The captive audience – repeat performance

26 September 2010

I must have done a decent job last time, as Lucy the tutor asked me to come and talk to her charges at Ford Open Prison’s creative writing group a second time. As before, this was supposed to be an hour or two, but ended up with Lucy walking me back to the main gate and the outside world with minutes to spare before I was due out.
The latest group must have been genuinely interested, as Mo, Ross, Andy, Jonathon, John, Alfred, Daniel, Mr P, Del, Van, Mark and Greg were still there and asking questions even when all the extra-special biscuits Lucy had brought had vanished like dew in the morning sunshine.
They were asking good questions, practical and realistic stuff. We started with the intricacies of obscure nautical journalism – what works and what doesn’t work, plus the diktat that it’s better to ask what might seem a daft question at the time than get something wrong in print later. The basics are just that but are often ignored or forgotten. Do your homework, read your copy through before you send it off, write what’s been asked for, not what you feel like writing – that comes later, and just shrug your shoulders and move on when you see your words butchered by a brutal editor.
Then fiction followed after tea and biscuits. Again, straightforward rules of not running before you can walk (me, I’m just about getting into a steady jog by now). Plenty of questions, from how did you find an agent (keep sending out the letters, three chapters and a synopsis...) to how much research did you do? I suppose everyone does research in their own way, but asking even the obvious questions works for me, as well as just quietly taking a back seat and listening to what people say and how they talk.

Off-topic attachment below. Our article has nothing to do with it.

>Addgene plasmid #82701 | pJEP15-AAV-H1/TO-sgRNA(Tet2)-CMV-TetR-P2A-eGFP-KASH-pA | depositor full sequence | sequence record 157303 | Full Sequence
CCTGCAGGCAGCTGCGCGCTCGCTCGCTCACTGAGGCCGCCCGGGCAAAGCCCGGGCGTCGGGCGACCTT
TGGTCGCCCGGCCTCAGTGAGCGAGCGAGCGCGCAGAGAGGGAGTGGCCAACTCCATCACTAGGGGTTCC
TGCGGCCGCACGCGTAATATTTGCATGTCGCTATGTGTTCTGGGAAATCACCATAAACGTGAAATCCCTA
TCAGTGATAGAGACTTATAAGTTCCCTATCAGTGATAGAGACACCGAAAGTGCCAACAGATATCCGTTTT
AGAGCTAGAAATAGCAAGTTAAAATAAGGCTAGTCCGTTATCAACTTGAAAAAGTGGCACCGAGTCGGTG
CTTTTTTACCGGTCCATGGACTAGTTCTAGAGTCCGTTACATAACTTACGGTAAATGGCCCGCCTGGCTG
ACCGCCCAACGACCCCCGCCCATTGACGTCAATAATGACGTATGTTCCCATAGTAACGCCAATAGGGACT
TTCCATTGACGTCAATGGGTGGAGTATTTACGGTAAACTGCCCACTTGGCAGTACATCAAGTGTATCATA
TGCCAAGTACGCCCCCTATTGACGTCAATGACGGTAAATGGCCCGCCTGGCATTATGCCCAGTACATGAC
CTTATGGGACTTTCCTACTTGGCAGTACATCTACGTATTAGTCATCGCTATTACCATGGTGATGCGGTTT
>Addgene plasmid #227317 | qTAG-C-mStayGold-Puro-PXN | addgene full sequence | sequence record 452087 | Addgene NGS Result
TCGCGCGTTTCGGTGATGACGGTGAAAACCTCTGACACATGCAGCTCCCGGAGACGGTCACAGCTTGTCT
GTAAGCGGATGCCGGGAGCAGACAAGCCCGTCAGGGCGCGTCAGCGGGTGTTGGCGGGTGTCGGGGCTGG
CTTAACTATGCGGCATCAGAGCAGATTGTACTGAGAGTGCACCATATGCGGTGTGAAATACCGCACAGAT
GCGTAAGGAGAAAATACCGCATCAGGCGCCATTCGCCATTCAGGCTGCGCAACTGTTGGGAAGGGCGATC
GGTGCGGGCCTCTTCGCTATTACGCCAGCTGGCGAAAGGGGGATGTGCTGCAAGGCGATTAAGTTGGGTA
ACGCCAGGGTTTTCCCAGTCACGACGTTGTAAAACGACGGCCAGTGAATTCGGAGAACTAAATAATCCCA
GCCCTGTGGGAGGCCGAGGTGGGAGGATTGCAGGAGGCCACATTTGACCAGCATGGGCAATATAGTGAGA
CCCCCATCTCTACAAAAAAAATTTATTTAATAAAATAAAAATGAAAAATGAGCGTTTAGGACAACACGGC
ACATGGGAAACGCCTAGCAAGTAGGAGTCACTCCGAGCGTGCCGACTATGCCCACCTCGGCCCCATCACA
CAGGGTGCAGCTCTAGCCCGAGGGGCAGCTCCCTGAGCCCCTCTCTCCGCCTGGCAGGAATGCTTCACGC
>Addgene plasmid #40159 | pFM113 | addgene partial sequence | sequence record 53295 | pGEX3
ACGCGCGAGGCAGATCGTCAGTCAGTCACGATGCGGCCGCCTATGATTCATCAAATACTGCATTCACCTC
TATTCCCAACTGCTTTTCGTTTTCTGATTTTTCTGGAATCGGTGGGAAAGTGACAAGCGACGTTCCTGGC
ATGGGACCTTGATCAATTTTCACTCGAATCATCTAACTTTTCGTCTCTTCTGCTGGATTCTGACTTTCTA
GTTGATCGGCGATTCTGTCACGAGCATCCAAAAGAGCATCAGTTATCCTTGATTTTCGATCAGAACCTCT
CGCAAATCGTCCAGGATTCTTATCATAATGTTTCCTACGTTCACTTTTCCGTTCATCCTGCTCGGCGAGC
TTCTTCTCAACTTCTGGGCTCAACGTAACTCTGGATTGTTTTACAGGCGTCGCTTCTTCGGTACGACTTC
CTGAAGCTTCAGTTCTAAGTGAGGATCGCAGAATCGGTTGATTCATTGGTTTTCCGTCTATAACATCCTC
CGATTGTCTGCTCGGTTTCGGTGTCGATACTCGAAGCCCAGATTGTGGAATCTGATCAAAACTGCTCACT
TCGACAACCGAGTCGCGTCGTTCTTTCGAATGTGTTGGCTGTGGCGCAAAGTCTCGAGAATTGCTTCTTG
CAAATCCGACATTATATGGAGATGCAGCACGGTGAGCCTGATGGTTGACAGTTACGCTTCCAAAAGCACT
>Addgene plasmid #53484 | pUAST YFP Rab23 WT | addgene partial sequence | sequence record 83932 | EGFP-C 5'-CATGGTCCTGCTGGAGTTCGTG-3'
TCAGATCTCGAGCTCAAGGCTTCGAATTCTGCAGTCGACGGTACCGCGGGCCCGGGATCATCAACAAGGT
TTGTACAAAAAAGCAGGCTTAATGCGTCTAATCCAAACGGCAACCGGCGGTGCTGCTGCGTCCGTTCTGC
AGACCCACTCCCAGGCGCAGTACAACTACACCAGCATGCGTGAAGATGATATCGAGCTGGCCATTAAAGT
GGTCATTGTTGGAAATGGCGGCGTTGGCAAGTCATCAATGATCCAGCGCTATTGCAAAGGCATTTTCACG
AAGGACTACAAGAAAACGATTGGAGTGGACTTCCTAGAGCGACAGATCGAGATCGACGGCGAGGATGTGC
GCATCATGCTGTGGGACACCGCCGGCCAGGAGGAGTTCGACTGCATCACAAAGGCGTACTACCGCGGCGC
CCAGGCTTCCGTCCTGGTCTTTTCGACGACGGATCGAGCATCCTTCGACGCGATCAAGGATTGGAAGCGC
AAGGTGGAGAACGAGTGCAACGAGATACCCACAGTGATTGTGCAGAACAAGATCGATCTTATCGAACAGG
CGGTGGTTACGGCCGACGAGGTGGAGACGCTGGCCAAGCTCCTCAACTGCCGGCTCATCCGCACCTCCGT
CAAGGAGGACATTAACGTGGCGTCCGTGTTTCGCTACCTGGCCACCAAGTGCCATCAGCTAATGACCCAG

A prison audience isn’t like a group of writing students anywhere else. The questions are practical, straight to the point, plus a few barbed comments, even a suggestion that I ought to be wearing green trousers when I explained how to sell the same article to more than one magazine.
It was a real pleasure to talk to these guys, buzzing with ideas and some of them with work in progress. Some are interested in writing for themselves, some for magazines, some more in fiction. One has the story of how he wound up in Ford on the go, while another has a historical play in progress, but is hampered by the lack of source material available at Ford. I’ll look forward to reading the book and seeing the play.
Lucy said that one of the group I spoke to six months ago has stories written for his grandchildren being read by a publisher. Of the group I spoke to before, only one was still at Ford and hopefully he doesn’t have too much longer to go on food budgeted at £1.38 per day. So it’s no surprise that the biscuits went down well.